Many cooks know that feeling of frustration when they scan a recipe and come across an ingredient they know they don’t have in their kitchen. One in particular, dry milk, is not an ingredient that most people use every day, though it is called for in many baking recipes. If you’re a coffee drinker, you may not have to run out to the store. Instead, reach for powdered coffee creamer, a “secret” substitution known to many people who are fond of making bread, especially in bread machines.
Make an equal substitution of dry milk for powdered coffee creamer. If your recipe calls for one tablespoon of dry milk, replace it with one tablespoon of powdered coffee creamer.
Take the extra step of ensuring that the powdered coffee creamer dissolves – just as it’s meant to do in coffee – by first blending it thoroughly with another wet ingredient in your recipe, such as water, oil or an egg.
Evaluate whether you might need to make other minor tweaks to your recipe because of the powdered coffee creamer. For example, if a recipe that normally calls for dry milk suggests that you “may” wish to add a pinch of sugar or vanilla extract to sweeten the dry milk, you may not have to make such an addition if you’re using a sweetened powdered coffee creamer – especially one that is vanilla-flavored. If the coffee creamer you're using seems very sweet, feel free to reduce some of the sugar or other sweeteners used in the recipe. Adjust the recipe to taste.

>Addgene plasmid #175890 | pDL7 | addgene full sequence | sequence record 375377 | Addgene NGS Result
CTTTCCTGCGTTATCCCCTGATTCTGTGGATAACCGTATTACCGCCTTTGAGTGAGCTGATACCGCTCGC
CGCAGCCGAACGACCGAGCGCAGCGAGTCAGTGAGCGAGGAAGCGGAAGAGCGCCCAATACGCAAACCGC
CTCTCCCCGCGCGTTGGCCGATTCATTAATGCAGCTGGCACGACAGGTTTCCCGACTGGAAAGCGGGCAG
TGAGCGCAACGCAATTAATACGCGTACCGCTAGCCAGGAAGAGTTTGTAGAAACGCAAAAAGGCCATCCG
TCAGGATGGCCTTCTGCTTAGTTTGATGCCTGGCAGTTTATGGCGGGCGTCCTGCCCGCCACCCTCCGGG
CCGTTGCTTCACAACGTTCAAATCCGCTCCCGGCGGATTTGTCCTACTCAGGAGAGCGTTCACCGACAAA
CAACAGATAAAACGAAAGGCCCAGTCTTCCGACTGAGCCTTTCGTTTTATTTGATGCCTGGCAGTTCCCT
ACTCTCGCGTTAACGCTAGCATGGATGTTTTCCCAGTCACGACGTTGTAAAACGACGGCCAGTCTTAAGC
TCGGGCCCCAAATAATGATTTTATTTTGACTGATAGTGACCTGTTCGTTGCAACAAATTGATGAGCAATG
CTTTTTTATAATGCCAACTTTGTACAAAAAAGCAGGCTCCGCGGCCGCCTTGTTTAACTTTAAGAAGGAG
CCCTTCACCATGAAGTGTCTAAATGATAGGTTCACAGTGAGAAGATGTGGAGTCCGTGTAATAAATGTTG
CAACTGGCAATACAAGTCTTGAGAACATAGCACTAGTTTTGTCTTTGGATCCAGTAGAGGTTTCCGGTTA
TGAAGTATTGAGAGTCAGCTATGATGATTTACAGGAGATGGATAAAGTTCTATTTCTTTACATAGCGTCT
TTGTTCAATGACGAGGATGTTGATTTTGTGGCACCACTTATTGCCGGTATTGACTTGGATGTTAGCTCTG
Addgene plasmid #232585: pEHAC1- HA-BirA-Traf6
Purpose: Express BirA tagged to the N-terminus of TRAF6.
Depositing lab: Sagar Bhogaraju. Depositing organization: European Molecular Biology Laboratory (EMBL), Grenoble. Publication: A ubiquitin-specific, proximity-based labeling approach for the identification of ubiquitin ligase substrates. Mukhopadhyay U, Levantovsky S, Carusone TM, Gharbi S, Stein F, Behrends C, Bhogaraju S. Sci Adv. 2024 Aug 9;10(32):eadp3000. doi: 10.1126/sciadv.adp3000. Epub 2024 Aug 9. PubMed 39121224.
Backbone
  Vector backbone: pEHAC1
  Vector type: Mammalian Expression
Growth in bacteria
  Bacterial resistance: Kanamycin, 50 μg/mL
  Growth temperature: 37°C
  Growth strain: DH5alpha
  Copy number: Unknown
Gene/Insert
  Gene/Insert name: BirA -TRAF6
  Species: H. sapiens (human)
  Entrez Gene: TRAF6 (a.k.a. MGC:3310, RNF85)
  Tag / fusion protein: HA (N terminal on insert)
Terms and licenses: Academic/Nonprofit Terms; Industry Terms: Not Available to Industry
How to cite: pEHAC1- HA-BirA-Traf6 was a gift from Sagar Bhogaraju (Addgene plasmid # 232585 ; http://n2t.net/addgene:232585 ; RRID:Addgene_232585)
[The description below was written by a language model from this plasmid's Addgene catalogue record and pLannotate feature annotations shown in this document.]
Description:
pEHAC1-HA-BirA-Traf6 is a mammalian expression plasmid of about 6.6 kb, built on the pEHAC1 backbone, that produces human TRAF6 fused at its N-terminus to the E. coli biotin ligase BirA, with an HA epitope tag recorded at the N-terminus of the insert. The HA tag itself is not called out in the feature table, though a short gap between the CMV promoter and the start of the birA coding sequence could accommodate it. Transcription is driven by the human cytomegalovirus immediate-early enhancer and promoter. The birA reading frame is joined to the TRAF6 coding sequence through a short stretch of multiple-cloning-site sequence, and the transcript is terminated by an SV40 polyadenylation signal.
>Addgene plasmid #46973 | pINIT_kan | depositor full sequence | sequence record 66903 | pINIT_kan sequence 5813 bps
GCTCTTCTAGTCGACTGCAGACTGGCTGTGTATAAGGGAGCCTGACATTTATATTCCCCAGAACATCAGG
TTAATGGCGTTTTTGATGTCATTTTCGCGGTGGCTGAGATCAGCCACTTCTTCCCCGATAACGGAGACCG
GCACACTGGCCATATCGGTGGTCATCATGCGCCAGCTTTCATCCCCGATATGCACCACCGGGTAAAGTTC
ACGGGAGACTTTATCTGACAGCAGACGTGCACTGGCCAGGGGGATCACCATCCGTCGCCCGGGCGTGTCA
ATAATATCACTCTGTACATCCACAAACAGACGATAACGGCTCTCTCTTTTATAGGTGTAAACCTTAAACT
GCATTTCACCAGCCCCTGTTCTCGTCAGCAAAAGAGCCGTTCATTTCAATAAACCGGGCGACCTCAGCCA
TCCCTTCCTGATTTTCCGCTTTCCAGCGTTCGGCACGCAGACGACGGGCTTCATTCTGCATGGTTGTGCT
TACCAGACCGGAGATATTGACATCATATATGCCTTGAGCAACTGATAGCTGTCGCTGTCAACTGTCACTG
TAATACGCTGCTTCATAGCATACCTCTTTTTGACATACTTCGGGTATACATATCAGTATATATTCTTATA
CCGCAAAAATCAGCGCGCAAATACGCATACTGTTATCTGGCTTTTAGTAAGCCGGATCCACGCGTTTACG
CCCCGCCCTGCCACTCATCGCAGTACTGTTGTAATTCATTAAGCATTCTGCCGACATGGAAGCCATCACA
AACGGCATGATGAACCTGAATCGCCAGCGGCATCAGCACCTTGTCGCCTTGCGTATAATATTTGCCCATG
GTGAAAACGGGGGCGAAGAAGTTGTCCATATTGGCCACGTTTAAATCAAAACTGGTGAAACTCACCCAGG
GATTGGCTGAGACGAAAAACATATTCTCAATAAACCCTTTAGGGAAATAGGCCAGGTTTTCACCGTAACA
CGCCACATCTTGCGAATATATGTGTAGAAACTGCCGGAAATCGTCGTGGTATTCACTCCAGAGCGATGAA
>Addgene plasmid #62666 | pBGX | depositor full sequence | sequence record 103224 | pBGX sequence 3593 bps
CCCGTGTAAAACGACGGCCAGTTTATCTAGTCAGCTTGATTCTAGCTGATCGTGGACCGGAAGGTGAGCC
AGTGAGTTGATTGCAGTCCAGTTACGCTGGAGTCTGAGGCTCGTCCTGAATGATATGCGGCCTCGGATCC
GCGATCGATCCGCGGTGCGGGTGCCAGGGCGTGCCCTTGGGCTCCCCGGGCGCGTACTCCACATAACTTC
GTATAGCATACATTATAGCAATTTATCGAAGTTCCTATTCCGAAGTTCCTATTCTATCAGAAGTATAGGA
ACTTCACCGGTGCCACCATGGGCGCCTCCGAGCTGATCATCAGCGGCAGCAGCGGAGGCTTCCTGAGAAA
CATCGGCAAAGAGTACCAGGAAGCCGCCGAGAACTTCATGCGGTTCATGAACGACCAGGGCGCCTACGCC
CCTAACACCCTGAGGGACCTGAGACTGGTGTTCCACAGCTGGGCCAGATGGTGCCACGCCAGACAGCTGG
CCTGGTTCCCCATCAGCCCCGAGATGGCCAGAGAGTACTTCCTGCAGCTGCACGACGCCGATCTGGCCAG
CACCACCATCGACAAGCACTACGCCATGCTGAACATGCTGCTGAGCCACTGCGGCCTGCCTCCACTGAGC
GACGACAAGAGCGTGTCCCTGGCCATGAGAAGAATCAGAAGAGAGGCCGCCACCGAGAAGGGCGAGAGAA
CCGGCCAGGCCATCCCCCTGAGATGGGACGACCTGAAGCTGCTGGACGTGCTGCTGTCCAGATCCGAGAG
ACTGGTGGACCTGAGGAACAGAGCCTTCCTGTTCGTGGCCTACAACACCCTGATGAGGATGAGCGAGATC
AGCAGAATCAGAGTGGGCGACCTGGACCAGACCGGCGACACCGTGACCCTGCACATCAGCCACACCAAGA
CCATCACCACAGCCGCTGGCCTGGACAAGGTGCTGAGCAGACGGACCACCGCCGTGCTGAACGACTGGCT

Experiment with different flavors of powdered coffee creamer to enhance your recipes or to add a trace of flavor. For example, you can find powdered creamers in caramel and hazelnut, two flavors that could improve a cinnamon bread or muffin recipe that normally calls for dry milk.
- If you're a calorie counter, you may be surprised to learn there are fewer calories in powdered coffee creamer. There are about 140 calories in one ounce of whole dry milk and 103 calories in one ounce of nonfat dry milk. By contrast, there are between 20 and 70 calories in one ounce of powdered coffee creamer, depending on whether it is flavored, unflavored or sugar- or fat-free.
Mary Wroblewski earned a master's degree with high honors in communications and has worked as a reporter and editor in two Chicago newsrooms. She launched her own small business, which specialized in assisting small business owners with “all things marketing” – from drafting a marketing plan and writing website copy to crafting media plans and developing email campaigns. Mary writes extensively about small business issues, and especially “all things marketing.”